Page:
It was not so in 1775.
The Founding Fathers fought a protracted, costly, and often contentious war to pry the United States free from the grip of Britain. In doing so, they knew that the end result would have to be a nation, conceived in freedom and liberty, that would have to do anything within its power to ensure that its citizens would never again fall under the thrall of another sovereign nation, nor be subjugated by their own government. The Bill of Rights was the foundation upon which the new nation was laid. It said the government would have no right to limit the freedom to speak, the freedom to worship, or the freedom of the press to report on how the country was being run. It said the government could not simply take what belonged to its citizens, nor charge them with crimes without some form of due process, and that people had the right to know what they were being accused of, and by whom. They also made sure that the government would not make them surrender their arms, to ensure the ability of the nation to raise martial forces in time of need and to make sure that the citizenry could resist, should the government turn repressive.
While it can be said that these precepts were earth-shaking in the 18Th Century, the founders knew that no half measures would do. They tried to anticipate what it would take to hold a nation of such disparate heritage together over generations, and made sure that the Constitution could be amended to adapt to change. They made assumptions about the course of history to come, hoping to ensure that the foundation remained solid long after they were gone. If our current place in the world is any indication, this new birth of freedom and the growing pains that came after, led to a nation that is strong, proud, and even more diverse than the founders could have imagined.
But there was a cost inherent to the liberty thus created.
That the government ceded the right to limit the freedom to speak, meant that in addition to the liberation of being able to criticize people, institutions, and even the government itself, in a manner which fostered public debate, created mutual understanding, and promoted growth, groups with less than admirable aims would have the right to stand upon their soapboxes and spew forth venom and vitriol. Sanity, reason, and logic would have to share the field with ignorance, intransigence, and intolerance. Any reasonable person would have to face the possibility of being set upon by howling mobs of the narrow-minded.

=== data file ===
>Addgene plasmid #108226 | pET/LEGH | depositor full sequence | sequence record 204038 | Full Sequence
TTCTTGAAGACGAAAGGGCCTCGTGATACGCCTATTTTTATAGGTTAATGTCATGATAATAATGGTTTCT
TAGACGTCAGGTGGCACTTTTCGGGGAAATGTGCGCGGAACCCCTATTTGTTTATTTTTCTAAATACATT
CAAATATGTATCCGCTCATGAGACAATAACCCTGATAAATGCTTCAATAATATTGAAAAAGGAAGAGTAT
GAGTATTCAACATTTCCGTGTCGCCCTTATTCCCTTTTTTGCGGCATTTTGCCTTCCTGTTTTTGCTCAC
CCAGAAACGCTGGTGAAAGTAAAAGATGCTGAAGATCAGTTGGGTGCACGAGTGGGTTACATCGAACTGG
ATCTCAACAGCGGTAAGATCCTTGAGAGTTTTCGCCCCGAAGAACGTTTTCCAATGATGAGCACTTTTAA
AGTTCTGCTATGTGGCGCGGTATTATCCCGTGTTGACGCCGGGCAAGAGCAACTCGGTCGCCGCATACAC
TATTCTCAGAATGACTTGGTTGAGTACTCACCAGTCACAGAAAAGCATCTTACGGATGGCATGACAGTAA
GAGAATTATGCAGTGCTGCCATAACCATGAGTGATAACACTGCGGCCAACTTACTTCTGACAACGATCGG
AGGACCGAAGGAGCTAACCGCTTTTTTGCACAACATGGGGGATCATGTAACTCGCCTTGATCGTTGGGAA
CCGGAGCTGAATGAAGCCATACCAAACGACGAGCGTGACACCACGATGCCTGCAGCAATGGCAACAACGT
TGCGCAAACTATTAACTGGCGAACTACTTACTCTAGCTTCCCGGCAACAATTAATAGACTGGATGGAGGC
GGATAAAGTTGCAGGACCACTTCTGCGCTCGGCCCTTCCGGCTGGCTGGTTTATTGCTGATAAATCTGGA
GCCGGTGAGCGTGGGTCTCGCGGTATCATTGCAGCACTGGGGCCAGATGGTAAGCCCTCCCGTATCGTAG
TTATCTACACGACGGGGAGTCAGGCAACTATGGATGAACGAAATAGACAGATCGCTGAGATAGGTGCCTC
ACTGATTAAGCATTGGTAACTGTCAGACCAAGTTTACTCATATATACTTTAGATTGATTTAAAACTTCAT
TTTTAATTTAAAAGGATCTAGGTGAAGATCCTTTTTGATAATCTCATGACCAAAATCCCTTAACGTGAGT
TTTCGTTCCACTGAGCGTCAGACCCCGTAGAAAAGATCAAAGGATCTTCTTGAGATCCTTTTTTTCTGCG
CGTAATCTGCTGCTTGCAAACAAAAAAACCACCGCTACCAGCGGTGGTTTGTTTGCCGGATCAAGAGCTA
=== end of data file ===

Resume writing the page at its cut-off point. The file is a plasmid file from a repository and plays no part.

It could be no other way.
The founders had seen, first-hand, how a totalitarian regime would do whatever it took to suppress even mild dissent. They knew that for there to be true freedom, the good would have to be taken with the bad. One suspects they hoped, beyond hope, that as the nation grew, the bond of community would overwhelm any opposition. In essence, they were counting on, as Lincoln put it, "the better angles of our nature" to naturally suppress dissent. Freedom and liberty would do a better job reigning in the destructive tendencies of some, than a heavy-handed government.
They were eternal optimists.
The history of our country has seen the collection and distribution of disturbing ideologies, ideologies that have no basis in fact or reason, but that persist because they play to people's fears. Fear is a powerful motivator -- it is built in to us as a defense mechanism, causing us to flee if we can and fight if we cannot flee. Fear can be harnessed, used to fuel intolerance, cruelty, hypocrisy, and greed. Fear can be turned into a weapon, and a justification.
And so, on June 10Th, 2009, the dream of a nation conceived in liberty and freedom was weakened, by the act of a anti-Semitic, racist, hate-monger, who, for no reason we can fathom, decided to attack a memorial to an event, the likes of which the world did not know until the 20Th Century, an event he denied even happened. He turned a sick, twisted, misguided ideology into action, fear-inducing, hate-spreading action. Because of this, a decent man, a man paid to maintain peace and order and to protect the lives of others, paid the ultimate price, in laying down his life to stop a madman before he could kill others. A family has been deprived of a father. Parents have been deprived of a son.
We are outraged. We are stunned, both by the act itself, but more importantly, by the ideology that spawned it. We want retribution. We want the flaming sword of justice to swoop down from the heavens, and smite these hate-filled animals. We want to strip away their freedom, forfeit their lives, as payment for their ignorance. We want them dead.
It cannot be that way. The founders knew this.
If we are to honor our country, if we are to honor the memory of every person who has died, in any way, to sustain our freedom, then we cannot devolve to the level of such extremists. We have rule of law in this country, and we must use it, and wisely, to fight these hate-mongers at every turn. We must show that the vast bulk of the citizenry in the United States rejects fear and hatred, rejects anti-Semitism and racism, rejects anything that is contrary to the greater good. They must be repudiated, their views torn down, the truth shouted from every rooftop. We must drown their ideology of hate with the weight of decency and law. We must take this moment, take this opportunity afforded us by this tragedy, and turn it into action. All free Americans, all good citizens, must rise as one and say "Enough!" to the forces that would divide us and make us afraid of each other. We must make it clear to the forces of intolerance, that America may grant them the freedom to espouse their views, but we do not grant them the power to control us with fear.
Let us put a fallen hero in our thoughts, put his murderer behind bars, and put those who would lionize such a coward on notice, that their days of intolerance are numbered.